Has there ever been a more fraught back to school season than this one? I can’t recall a single one. Parenting during a pandemic has thrown all of us some curve balls. Child care issues, meal planning, bedtime shenanigans … nothing seems as simple as it used to be.
Each August as we prepare to go back to school, I have typical mom worries. Will my kindergartner who never went to preschool be prepared enough? Will my daughter make friends? Will my wild and wonderful youngest be able to abide by the expectations of sitting still and being a good listener?
This year, as we head back to school, I’m trying to step back and let my kids lead. I made the decision – and really, as a working parent there really wasn’t much of a choice – to send my kids back into the classroom. As it currently stands, the plan is to be hybrid for a month, with two days in the classroom and three at home, learning virtually. The hope is that we can go back to five days in a classroom by the end of September.
I asked my children, who are heading into 5th, 3rd, and 2nd grade, what they thought about returning back to school. Across the board, they are excited and counting down the days. They can’t wait to see friends, wave at their teachers, and most of all, get some time away from each other. All of the togetherness is hard!
I asked them if they are nervous about anything, and all of their worries are the usual ones. Will I like my teacher? Will my friends from last year be in my class this year (granted this one is a little more complicated with some families choosing virtual or home school, and the different cohorts)? Will I be able to do the work?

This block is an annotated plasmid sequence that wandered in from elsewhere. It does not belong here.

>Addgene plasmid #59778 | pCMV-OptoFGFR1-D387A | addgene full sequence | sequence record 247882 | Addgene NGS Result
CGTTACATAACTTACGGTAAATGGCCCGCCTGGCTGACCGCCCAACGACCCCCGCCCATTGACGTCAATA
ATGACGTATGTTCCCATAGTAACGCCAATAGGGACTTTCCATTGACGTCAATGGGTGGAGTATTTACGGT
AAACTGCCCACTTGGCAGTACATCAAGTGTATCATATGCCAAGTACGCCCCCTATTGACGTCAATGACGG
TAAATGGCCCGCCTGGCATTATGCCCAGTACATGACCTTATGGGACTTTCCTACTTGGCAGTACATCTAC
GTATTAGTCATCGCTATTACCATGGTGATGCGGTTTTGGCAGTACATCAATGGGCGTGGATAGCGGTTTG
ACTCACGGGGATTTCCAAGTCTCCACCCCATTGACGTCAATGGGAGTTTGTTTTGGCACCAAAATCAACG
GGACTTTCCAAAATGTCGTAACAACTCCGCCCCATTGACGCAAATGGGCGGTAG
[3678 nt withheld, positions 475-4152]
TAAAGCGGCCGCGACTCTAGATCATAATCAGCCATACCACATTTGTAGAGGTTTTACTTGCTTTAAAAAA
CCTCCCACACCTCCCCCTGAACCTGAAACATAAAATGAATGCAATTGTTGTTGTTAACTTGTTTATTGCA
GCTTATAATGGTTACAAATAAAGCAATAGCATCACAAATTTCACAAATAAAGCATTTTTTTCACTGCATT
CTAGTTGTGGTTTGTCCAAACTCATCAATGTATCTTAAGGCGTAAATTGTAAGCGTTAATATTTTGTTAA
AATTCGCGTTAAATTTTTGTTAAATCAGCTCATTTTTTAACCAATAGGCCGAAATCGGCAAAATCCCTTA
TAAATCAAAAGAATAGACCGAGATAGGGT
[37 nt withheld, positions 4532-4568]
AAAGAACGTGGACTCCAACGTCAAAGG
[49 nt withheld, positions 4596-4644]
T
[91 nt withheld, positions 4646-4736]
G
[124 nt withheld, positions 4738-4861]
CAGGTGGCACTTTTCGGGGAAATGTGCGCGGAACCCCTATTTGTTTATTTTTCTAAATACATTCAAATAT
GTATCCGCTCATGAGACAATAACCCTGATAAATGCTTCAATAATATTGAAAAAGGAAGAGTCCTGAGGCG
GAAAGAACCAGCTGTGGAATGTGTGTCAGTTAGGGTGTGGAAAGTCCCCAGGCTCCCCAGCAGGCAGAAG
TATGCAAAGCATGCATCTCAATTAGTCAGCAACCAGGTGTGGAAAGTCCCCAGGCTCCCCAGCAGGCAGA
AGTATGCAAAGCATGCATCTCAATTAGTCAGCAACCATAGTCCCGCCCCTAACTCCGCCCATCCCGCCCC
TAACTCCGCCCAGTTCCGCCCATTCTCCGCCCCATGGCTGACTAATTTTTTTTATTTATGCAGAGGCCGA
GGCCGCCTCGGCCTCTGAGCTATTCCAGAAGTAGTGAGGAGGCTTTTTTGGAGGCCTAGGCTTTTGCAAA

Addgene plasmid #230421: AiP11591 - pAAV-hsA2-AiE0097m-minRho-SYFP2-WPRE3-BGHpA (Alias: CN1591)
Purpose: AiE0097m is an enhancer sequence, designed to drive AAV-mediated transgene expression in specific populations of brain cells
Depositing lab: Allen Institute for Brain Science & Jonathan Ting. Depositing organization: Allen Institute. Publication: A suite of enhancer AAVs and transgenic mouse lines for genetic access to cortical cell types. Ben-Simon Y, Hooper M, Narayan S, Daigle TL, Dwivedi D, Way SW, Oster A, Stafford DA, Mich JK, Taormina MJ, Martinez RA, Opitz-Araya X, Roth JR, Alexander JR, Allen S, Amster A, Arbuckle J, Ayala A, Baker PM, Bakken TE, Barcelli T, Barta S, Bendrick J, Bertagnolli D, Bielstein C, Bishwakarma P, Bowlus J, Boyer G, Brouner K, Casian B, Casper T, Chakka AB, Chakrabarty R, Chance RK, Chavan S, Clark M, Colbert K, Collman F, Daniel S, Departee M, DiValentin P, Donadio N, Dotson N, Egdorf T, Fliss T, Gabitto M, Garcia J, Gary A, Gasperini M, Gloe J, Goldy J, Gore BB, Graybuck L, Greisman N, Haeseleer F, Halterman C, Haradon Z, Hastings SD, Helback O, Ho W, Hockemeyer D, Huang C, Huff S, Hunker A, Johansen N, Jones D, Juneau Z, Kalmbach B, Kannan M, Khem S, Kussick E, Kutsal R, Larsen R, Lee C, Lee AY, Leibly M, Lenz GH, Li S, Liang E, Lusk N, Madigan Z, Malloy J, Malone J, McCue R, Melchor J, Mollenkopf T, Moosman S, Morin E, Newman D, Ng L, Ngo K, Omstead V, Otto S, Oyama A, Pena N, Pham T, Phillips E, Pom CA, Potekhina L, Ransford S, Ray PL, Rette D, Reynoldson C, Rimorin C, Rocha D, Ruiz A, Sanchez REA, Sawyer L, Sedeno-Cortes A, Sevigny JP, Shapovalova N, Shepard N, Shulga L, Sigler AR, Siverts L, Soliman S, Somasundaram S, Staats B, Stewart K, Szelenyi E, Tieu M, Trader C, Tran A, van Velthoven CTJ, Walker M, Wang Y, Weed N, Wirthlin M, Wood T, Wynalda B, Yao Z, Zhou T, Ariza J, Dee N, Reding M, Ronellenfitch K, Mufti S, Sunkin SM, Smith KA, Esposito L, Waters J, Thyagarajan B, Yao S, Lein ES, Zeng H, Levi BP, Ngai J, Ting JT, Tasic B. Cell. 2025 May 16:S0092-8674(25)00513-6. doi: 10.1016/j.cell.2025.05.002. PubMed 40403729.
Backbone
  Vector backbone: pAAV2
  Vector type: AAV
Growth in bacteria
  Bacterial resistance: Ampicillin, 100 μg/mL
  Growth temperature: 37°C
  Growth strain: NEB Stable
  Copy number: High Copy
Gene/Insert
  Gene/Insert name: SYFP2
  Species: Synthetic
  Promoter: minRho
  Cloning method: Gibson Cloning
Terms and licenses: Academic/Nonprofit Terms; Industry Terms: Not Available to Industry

And all of their enthusiasm is rubbing off on me. Of course, most parents in a non-pandemic year are excited for school to start. Kid-free trips to Target! Working without interruption! And I thought, maybe, after five months at home, pretty much running wild, that my children might be loathe to give up that freedom. I know they will still groan when bedtime is moved earlier, and that alarm goes off in the morning.
But I’m letting their excitement for the fresh start inform how I talk about the new school year and its challenges.
And there will be challenges. Wearing masks at all, let alone a good part of the day, no matter how much we practice at home, is a challenge. Facilitating their learning on virtual days is one of the biggest obstacles to my unbridled excitement about the new year. Will they need to log on simultaneously? How much help will they need from me? Will they all need me at the same time? What if the internet goes out? What happens if they get Zoom fatigue and just don’t want to do anything?
I don’t have answers to these questions, but I do want you to know you aren’t alone if you are asking yourselves the same things. Now that we know our concerns are shared, maybe we can take a deep breath.
Parents, I’m not going to tell you not to worry. That ship has sailed. In all reality, the worry ship lifted anchor the moment we knew we were going to become parents.
But I do want to let you know it’s okay to be excited. If you are enthusiastic, and your child is not, eventually that enthusiasm becomes shared. If your child is eager to return to school, and your concern is overwhelming you, I want to invite you to mirror that eagerness the way you might feign interest in Minecraft building or the dozen slime variations that your child knows every ingredient and why each is important.
The more we as parents can do to help our children look forward to the challenges ahead, and prepare them for the changes they might see, the easier this school year will be for all of us.